No one has the right to occupy the Vatican

One snippet of news from Italy that seems to have been overshadowed by the cruise liner disaster is the recent incursion of the Occupy movement into St Peter’s Square. The Guardian has a report here which is in broad conformity with the reports in the Italian press. Some Indignados, as they are known, who are mainly Spanish and French, tried to set up a camp in the piazza, but were ejected by the police. One of the protestors climbed the Christmas tree (which will be in place until 2nd February, feast of the Presentation), and had to be forcibly removed from it.

The police who removed the protestors were not the Swiss Guard, nor the Vatican gendarmes, but the Italian police. The piazza is Vatican territory, but it is policed, by long standing arrangement, by the Italian forces of law and order. The action of the police was fully supported by the Vatican itself. As Fr Federico Lombardi is reported to have said: “Considering the actions undertaken and the language used, these Indignados evidently wanted to use the piazza in an improper way, not in keeping with the spirit of the place and it was therefore considered just and opportune to move them out with the co-operation of the police.”

The actions in question are presumably the assualt on the Christmas tree, the fact that one of the protestors was dressed up in a mock-papal costume, and that the Indignados were shouting things like “The Pope is a criminal!” and “The Vatican should pay taxes!”, as well as “The Church is corrupt!”

Fr Lombardi’s point is one that all Catholics should share. The piazza is a sacred space, frequently used for religious worship, and as such no place for political demonstrations. In fact any attempted political demonstration in either the piazza or the Aula Paolo Sesto, the huge audience hall nearby, is routinely quoshed.

Back in 1978, when John Paul II was about to be elected, some supporters of Archbishop Lefevre attempted, or so the story goes, to unfurl a banner that read “Questa volta, un papa cattolico.” (“This time, let it be a Catholic Pope.”) They did not get very far. More recently a well known female British theologian tried to smuggle a placard into a Papal audience with the words to the effect that British Catholics wanted female ordination: she was jumped on by the Swiss Guard, or so I was told. Again, another Catholic feminist whose name escapes me wished to demonstrate on the occasion of some Synod, and she and her supporters were allowed to put a banner across a street some blocks away in the Prati district, but not in the piazza itself. When the late Georg Haider turned up at the end of the last Holy Year, so did some protestors, but they were barred from entering the Via della Conciliazione (the road that leads up to the piazza); an ugly stand off ensued.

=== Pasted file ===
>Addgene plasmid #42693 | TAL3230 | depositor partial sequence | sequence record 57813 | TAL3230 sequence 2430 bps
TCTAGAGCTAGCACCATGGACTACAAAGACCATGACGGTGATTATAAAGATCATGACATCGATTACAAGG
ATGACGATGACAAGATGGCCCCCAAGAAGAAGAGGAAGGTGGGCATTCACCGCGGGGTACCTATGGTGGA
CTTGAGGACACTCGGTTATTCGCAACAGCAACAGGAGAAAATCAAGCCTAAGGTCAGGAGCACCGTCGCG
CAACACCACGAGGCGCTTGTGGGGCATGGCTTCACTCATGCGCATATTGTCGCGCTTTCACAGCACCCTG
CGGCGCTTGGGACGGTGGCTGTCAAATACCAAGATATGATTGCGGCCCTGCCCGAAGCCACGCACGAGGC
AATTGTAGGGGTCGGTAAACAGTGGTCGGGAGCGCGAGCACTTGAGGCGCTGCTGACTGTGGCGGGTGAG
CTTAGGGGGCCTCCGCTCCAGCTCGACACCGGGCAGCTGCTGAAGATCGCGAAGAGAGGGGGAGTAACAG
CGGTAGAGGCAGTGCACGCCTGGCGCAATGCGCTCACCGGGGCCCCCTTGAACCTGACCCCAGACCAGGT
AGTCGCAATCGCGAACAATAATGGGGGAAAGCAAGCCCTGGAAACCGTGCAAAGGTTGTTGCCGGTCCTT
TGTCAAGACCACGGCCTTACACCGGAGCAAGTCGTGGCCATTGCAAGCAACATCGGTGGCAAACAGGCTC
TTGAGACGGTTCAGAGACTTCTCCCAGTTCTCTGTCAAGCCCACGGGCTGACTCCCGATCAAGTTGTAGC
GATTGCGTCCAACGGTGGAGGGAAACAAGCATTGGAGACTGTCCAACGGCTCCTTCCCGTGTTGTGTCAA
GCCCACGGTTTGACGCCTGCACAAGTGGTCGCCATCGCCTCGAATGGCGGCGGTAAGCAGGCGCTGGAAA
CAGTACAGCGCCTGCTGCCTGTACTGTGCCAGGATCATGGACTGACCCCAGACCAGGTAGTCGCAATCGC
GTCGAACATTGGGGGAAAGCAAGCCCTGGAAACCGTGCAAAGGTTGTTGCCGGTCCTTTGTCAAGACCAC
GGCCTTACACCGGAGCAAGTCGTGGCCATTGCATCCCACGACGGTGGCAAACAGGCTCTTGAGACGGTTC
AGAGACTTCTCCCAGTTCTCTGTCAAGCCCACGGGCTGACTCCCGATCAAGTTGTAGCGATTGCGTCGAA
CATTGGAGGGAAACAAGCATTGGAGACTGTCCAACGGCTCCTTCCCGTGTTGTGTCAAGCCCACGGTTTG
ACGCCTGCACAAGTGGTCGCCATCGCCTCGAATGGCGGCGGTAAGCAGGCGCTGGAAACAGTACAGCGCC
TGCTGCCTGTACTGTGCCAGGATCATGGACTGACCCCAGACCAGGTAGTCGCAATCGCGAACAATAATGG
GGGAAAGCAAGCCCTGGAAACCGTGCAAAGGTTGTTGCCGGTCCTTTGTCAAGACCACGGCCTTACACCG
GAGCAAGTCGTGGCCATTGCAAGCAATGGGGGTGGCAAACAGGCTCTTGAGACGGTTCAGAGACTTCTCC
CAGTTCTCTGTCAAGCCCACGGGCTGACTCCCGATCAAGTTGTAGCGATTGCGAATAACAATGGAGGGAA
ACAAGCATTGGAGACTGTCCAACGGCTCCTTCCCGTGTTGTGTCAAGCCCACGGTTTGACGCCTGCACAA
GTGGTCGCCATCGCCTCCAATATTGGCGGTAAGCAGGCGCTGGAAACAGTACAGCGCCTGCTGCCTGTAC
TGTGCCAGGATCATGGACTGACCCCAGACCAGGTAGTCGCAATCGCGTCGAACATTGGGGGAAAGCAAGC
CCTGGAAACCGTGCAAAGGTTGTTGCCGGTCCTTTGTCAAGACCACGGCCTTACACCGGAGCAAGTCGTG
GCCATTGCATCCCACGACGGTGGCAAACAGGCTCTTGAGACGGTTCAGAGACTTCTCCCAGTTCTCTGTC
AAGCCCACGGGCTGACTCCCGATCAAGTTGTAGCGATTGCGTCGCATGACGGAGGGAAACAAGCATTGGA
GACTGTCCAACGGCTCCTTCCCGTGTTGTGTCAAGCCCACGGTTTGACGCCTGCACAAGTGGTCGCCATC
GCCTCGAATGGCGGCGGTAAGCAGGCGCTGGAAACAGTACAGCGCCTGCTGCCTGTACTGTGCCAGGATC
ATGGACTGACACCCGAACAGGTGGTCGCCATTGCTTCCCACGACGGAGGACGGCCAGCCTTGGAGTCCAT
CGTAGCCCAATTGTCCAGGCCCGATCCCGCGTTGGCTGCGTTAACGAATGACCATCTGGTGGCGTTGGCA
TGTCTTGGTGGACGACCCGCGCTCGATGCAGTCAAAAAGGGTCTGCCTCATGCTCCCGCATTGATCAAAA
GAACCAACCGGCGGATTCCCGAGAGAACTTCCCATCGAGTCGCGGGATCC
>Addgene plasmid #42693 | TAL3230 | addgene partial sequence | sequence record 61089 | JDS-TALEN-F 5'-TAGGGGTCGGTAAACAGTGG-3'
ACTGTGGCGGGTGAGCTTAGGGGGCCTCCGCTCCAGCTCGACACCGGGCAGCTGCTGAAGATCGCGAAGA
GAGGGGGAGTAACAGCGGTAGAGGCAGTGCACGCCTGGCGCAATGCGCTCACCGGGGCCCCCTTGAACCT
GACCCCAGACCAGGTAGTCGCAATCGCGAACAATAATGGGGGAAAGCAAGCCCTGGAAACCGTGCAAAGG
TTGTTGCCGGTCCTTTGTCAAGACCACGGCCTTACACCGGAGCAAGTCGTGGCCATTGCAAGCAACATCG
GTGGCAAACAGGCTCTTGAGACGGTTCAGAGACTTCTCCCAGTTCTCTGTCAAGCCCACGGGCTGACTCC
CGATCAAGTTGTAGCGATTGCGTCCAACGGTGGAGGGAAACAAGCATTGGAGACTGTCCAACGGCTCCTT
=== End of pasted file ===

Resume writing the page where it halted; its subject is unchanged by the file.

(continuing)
It seems to me that the zero tolerance policy of demonstrations in the Vatican is the only one possible. If it were not in force, given that St Peter’s Square is the world’s most famous piazza, then it would never be free from protestors. Incidentally, the Indignados have set up camp outside the Lateran, which is Rome’s Cathedral. Piazza San Giovanni in Laterano is the usual locus of left wing demonstrations in the city. Rome is the focus of many manifestazioni (as they are called): when I lived there many a Saturday was taken up by busloads of people from all over Italy coming to march through the capital, much to the indignation of the locals who found the disruption irritating. Not only did the traffic come to a standstill, but the demonstrators would routinely deface buildings with their slogans, using their spraypaint under the very eyes of the police. (Rome and graffiti, don’t get me started…..) My guess is that most Romans will see the Indignados in a similar light.

What do the Indignados want? According to the Italian press, one of the few to speak Italian said:

“Siamo venuti a manifestare qui per riappropriarci di una piazza che come tutte le altre deve essere del popolo. Il nostro è stato anche un gesto simbolico per sottolineare che ‘l’istituzione-Vaticano’ ha tante ricchezze e non paga le tasse, non paga la crisi”

This translates as: “We have come to demonstrate here to take possession again of a piazza which like all the others ought to belong to the people. Ours is also a symbolic gesture to underline that the Vatican institution has great wealth and does not pay tax, and is not paying for the crisis.”

This is standard Spartism, but it is the last bit that puzzles me. Why should the Vatican pay for the crisis, and what does that mean in practical terms, anyway? It is also highly ironic because if people had listened to the Vatican , there would not have been any debt crisis in the first place.